Reading and Study Strategies for Students with Learning Disabilities

Reading and Study Strategies for Children with Learning Disabilities
Reading and study strategies are essential for success in school and in the workforce.

Identify Areas of Weakness

The first step to improving a child’s reading and study skills is to correctly identify the specific problem areas. From there, parents and teachers can evaluate the current method of studying to see how much time is spent in preparing for tests and how well a child is performing on different assessments.

Study Strategies

Children are often unaware of the amount of material to be learned in an upcoming unit.

Parents and teachers can help a child by previewing concepts that will be learned in that chapter/unit. Providing a list of new vocabulary terms, formulas, and dates gives an early exposure that many children need in order for subsequent learning to take place. To help a child process and store information better, it would be beneficial to review any notes taken from a previous lesson.  Begin your study session with the most difficult material, while you are most alert, and proceed by studying or completing easier subject matter.

Help children get into a daily routine of including a review as part of their “to-do list" on their daily calendar.  At the end of the week, dedicate 30-45 minutes per subject to review assigned reading, notes taken in class, and previous homework assignments. Children with learning disabilities may benefit from visually reviewing material through flash cards, mind maps, or short summaries.

Reading Strategies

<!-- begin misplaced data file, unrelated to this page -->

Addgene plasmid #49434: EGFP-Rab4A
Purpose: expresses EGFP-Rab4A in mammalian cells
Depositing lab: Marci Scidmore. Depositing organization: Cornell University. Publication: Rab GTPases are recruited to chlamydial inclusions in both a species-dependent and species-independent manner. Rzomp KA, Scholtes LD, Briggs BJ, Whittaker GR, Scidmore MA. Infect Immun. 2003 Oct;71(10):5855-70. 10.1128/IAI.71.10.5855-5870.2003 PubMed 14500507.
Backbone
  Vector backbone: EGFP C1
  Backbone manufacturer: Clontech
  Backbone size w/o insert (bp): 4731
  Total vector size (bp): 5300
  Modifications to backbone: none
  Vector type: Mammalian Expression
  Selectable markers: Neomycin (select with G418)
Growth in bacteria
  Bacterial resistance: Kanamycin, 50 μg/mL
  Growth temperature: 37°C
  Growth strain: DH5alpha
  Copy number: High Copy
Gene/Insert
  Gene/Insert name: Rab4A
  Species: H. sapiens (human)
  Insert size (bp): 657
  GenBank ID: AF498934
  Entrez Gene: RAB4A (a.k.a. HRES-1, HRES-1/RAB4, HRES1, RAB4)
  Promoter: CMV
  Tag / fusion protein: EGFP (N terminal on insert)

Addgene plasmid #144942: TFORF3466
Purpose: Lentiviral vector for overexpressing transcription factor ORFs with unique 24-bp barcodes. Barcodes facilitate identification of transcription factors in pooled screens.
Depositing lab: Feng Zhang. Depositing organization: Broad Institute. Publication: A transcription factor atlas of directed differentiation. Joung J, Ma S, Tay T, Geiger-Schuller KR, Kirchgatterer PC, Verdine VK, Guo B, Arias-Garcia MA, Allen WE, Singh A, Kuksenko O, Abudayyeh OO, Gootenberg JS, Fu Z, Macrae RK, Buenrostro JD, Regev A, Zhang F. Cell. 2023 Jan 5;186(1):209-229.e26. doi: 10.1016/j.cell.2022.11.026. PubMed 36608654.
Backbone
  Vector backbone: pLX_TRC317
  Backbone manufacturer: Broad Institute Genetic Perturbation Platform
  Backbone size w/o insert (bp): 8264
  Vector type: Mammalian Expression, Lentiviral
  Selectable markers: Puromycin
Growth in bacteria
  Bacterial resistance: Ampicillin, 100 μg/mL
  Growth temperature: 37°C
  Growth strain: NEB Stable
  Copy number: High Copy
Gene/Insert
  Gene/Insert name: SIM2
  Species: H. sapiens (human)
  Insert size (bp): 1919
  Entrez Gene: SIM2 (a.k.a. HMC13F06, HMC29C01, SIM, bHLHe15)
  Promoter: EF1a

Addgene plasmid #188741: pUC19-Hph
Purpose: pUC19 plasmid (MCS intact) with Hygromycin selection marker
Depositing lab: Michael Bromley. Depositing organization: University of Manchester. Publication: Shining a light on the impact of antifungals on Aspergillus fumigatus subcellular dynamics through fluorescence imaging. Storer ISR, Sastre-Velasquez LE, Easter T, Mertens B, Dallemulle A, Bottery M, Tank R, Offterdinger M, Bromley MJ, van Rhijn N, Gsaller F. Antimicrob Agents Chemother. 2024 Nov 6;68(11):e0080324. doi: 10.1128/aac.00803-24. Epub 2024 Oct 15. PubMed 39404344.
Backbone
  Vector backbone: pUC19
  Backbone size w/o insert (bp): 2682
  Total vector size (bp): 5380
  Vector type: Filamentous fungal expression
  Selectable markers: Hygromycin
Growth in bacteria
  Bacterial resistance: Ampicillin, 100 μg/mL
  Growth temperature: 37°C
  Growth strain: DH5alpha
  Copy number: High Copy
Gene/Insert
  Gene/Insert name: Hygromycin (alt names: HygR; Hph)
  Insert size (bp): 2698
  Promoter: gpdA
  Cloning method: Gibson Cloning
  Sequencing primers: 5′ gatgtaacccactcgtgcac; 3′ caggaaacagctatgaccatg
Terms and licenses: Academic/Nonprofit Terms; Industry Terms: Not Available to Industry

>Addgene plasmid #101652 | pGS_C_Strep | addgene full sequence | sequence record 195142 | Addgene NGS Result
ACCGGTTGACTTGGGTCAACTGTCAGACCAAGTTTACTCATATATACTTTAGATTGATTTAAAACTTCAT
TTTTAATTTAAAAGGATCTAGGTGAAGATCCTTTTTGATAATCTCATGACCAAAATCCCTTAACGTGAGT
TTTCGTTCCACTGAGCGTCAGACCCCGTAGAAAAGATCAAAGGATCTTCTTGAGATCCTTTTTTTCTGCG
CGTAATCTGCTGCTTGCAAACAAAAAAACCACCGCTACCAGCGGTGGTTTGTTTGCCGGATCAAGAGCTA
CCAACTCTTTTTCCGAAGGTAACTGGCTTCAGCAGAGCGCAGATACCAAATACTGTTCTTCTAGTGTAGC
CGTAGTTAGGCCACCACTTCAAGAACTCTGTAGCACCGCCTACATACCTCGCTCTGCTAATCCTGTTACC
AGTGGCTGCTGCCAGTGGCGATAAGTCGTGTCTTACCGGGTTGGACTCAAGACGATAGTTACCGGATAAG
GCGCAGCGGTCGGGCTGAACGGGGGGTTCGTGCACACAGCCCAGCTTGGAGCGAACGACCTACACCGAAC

There are different strategies that can help children with learning disabilities make best use of their time in an effective and efficient manner. A child should become familiar with the setup of the book. Locate the Table of Contents, Glossary, Index, and any other parts to help quickly locate information.

It is important for children with learning disabilities to use specific strategies that work best for their needs. Skimming, scanning, and active reading strategies are useful for students in elementary, secondary, and even college-level education.

Provided are some active reading strategies that children can use:

  • Depending on the format of the book and content to be learned, reading the chapter’s specific objectives helps to introduce the main idea(s) of that section/chapter.
  • Read headings, subheadings, introduction, and summaries.
  • If the text does not contain headings, locate other key information that is new and relevant to the main idea.
  • Review bolded words.
  • Study pictures, graphs, tables, etc. and read their captions.
  • Look for any sidebar information.
  • Answer and review any questions or problems at the end of each chapter.
  • Turn headings, subheadings, or topic sentences of a paragraph into questions to answer. These questions can later be used as summary points to create a study guide and better remember information for an exam.
  • Actively engage with the text by talking aloud and discussing the material.

Parents should speak with teachers about appropriate accommodations for their children and how to best develop their reading and study skills. Encourage a child to write down any words or concepts that are not clearly understood on a sticky note so they can be reviewed and clarified by the teacher the following day.

Author Byline: Dr. Douglas Haddad is an author, nutritionist, and middle school teacher in Connecticut who is a regular contributing writer to Parenting Special Needs magazine in the “Ask the Professional: Dr. Doug” section. For more information on empowering your kids and assisting in their maturation, decision-making, overall development and well-being, visit Dr. Doug’s official website.